Chronic idiopathic constipation: more than a simple colonic transit disorder.
Gastroenterology Section, Department of Medicine, Temple University School of Medicine, Philadelphia, PA 19140, USA.
Constipation affects up to 28% of Americans in 4 pathophysiologic patterns: slow transit constipation, dyssynergic defecation, a combination of both, and normal colon transit with normal pelvic floor function. Constipation may be a part of a generalized gastrointestinal (GI) tract transit disorder. The purposes of this study were to determine the percentage of constipated patients with the different pathophysiologic subtypes and and to evaluate what percentage of constipated patients has a diffuse GI tract transit disorder.
This was a retrospective analysis of 212 patients who underwent anorectal manometry for intractable constipation. Results of anorectal manometry, electromyography, balloon expulsion testing, defecography, and whole-gut transit scintigraphy were reviewed.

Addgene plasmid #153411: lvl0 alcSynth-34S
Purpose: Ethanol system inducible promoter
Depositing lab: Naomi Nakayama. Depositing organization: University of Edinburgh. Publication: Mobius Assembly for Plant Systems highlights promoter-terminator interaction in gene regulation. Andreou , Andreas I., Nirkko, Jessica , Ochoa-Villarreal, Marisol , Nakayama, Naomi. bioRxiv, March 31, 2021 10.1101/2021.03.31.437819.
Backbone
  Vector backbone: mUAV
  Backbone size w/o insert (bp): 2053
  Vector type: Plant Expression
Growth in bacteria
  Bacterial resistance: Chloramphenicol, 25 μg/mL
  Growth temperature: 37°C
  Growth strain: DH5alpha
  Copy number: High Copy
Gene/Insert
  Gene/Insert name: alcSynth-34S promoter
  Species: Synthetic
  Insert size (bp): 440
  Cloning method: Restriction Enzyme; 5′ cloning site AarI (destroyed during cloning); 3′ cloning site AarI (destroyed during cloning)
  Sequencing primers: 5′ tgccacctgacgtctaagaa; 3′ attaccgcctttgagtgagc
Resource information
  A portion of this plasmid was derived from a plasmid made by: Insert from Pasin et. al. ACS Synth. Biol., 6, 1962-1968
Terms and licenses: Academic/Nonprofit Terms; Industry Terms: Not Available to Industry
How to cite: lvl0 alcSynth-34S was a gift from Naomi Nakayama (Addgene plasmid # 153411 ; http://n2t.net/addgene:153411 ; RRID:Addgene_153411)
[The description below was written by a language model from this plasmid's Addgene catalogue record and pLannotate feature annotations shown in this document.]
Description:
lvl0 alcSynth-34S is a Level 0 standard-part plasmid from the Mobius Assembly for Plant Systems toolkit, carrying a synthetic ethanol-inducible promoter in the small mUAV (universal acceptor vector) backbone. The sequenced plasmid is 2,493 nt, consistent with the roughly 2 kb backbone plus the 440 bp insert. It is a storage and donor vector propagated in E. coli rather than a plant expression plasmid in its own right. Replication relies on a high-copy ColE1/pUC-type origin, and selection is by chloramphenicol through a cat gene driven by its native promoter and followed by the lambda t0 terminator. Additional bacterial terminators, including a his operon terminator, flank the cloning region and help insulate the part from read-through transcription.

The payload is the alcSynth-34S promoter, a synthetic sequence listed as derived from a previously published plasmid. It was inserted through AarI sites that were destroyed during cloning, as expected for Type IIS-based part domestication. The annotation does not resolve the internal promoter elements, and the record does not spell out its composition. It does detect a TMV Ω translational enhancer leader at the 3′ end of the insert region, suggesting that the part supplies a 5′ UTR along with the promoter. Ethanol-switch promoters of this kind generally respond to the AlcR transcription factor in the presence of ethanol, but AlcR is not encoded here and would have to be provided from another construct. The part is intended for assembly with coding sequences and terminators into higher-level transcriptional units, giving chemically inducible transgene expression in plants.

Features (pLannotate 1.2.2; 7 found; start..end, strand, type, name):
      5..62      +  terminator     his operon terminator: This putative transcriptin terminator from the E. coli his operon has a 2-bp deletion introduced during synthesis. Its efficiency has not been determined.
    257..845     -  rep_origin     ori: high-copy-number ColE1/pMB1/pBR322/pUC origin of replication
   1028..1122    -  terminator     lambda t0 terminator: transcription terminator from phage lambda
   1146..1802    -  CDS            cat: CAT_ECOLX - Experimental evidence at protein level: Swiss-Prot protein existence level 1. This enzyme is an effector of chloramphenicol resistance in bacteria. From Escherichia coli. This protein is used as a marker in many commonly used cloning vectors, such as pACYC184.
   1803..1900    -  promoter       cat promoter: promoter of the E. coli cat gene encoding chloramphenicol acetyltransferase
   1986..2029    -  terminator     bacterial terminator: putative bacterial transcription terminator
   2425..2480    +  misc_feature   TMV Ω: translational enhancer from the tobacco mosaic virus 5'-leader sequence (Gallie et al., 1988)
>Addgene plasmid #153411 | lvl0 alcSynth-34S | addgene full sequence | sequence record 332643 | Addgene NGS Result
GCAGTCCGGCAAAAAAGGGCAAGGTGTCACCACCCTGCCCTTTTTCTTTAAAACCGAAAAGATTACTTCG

Of 212 patients included in the analysis, 91 (42%) had slow transit constipation, 25 (12%) had dyssynergic defecation, 53 (25%) had both, and 43 (20%) had neither. Of patients (91) with slow transit constipation alone, 31 (34%) had delayed gastric emptying, 9 (10%) had delayed small bowel transit, 7 (8%) had a delay in both, and 41 (48%) had normal upper GI tract transit. A similar distribution of upper GI tract transit disorders was observed for patients with dyssynergic defecation, slow transit constipation and dyssynergic defecation, and normal colon transit with normal pelvic floor function.
Patients with chronic idiopathic constipation have a range of colonic motor disorders. The majority (80%) had slow transit constipation, dyssynergic defecation, or a combination of slow transit constipation and dyssynergic defecation. In addition, many patients (51%) with chronic idiopathic constipation have a concurrent upper GI tract transit disorder.